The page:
2013 American Book Awards Highlight Authors of All Backgrounds
The American Book Awards happened over the weekend, and as always, they honored some titles that definitely belong on your reading list. For those unfamiliar with the ABA, they aren't quite like most other literary awards. The awards are run by the Before Columbus Foundation, which was founded by Ishmael Reed, and if you don't know who that is, you need to go read Mumbo Jumbo now. It's not that long; I'll wait.
In accordance with Before Columbus Foundation's mission to advance the "promotion and dissemination of contemporary American multicultural literature," the American Book Awards seek to "[honor] excellence in American literature without restriction or bias with regard to race, sex, creed, cultural origin, size of press or ad budget, or even genre." There are no limitations on which books can be submitted for consideration, no categories, and no losers — every year they honor a certain number of books from across all categories, and by authors from all backgrounds.
Now, of course, no literary award is ever going to admit to discriminating based on race or sex or any other category, but it is remarkable how many mainstream award winners are some combination of white, straight, and male. For instance, of the 63 books that have won the National Book Award for fiction since the prize began, only 18 were written by women and only three by women of color.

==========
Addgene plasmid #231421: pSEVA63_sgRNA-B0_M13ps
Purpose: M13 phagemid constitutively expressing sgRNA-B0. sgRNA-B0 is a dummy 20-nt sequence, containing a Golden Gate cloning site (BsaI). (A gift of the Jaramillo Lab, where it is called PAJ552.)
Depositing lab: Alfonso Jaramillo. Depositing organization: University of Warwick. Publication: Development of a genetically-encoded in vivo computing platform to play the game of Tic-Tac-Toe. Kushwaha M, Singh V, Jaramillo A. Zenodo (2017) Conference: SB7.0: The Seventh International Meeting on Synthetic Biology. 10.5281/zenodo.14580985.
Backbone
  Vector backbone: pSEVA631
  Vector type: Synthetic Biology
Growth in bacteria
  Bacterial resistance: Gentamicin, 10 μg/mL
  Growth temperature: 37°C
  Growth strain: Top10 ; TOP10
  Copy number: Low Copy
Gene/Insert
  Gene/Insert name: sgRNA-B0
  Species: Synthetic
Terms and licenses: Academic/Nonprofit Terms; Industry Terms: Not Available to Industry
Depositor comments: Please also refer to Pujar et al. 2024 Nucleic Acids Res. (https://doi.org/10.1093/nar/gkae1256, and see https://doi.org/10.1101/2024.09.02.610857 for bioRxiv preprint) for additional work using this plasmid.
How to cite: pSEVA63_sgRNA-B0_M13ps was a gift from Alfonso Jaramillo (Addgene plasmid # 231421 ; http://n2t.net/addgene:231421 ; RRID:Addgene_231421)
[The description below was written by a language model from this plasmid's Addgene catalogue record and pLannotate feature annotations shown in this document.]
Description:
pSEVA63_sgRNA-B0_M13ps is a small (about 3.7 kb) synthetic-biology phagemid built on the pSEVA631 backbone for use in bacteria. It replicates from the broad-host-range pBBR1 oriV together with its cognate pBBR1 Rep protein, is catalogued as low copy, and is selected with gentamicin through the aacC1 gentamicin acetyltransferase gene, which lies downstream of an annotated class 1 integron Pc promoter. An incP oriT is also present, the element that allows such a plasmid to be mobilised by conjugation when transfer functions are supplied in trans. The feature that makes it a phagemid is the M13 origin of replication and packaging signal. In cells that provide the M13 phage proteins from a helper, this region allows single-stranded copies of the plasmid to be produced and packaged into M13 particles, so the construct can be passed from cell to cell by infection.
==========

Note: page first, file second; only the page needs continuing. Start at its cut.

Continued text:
By contrast? The American Book Awards honored five women of color this year alone: Demetria Martinez for her novel The Block Captain's Daughter, Natalie Diaz, above, for her poetry collection When My Brother Was an Aztec, dg nanouk okpik for poetry collection Corpse Whale, Joy Harjo's memoir Crazy Brave, and Louise Erdrich's novel The Round House. Aside from coming from women with diverse cultural backgrounds, the titles all sound amazing.
Of course, the award doesn't discriminate against white men, either: Books such as Seth Rosenfeld's non-fiction title Subversives: The FBI's War on Student Radicals and How Reagan Came to Power also took home a prize, and looks like a good read, too.
All told this year, four poetry collections, three novels, four works of non-fiction, a short story collection, and two memoirs were honored. Three authors received lifetime achievement awards: Ivan Argüelles, Greil Marcus, and Floyd Salas.
Though the American Book Award does not offer monetary prizes, it does highlight some of the most exciting titles recently published in the U.S., and you can and should make space for them on your bookshelf.
Check out the full list of winners on their website.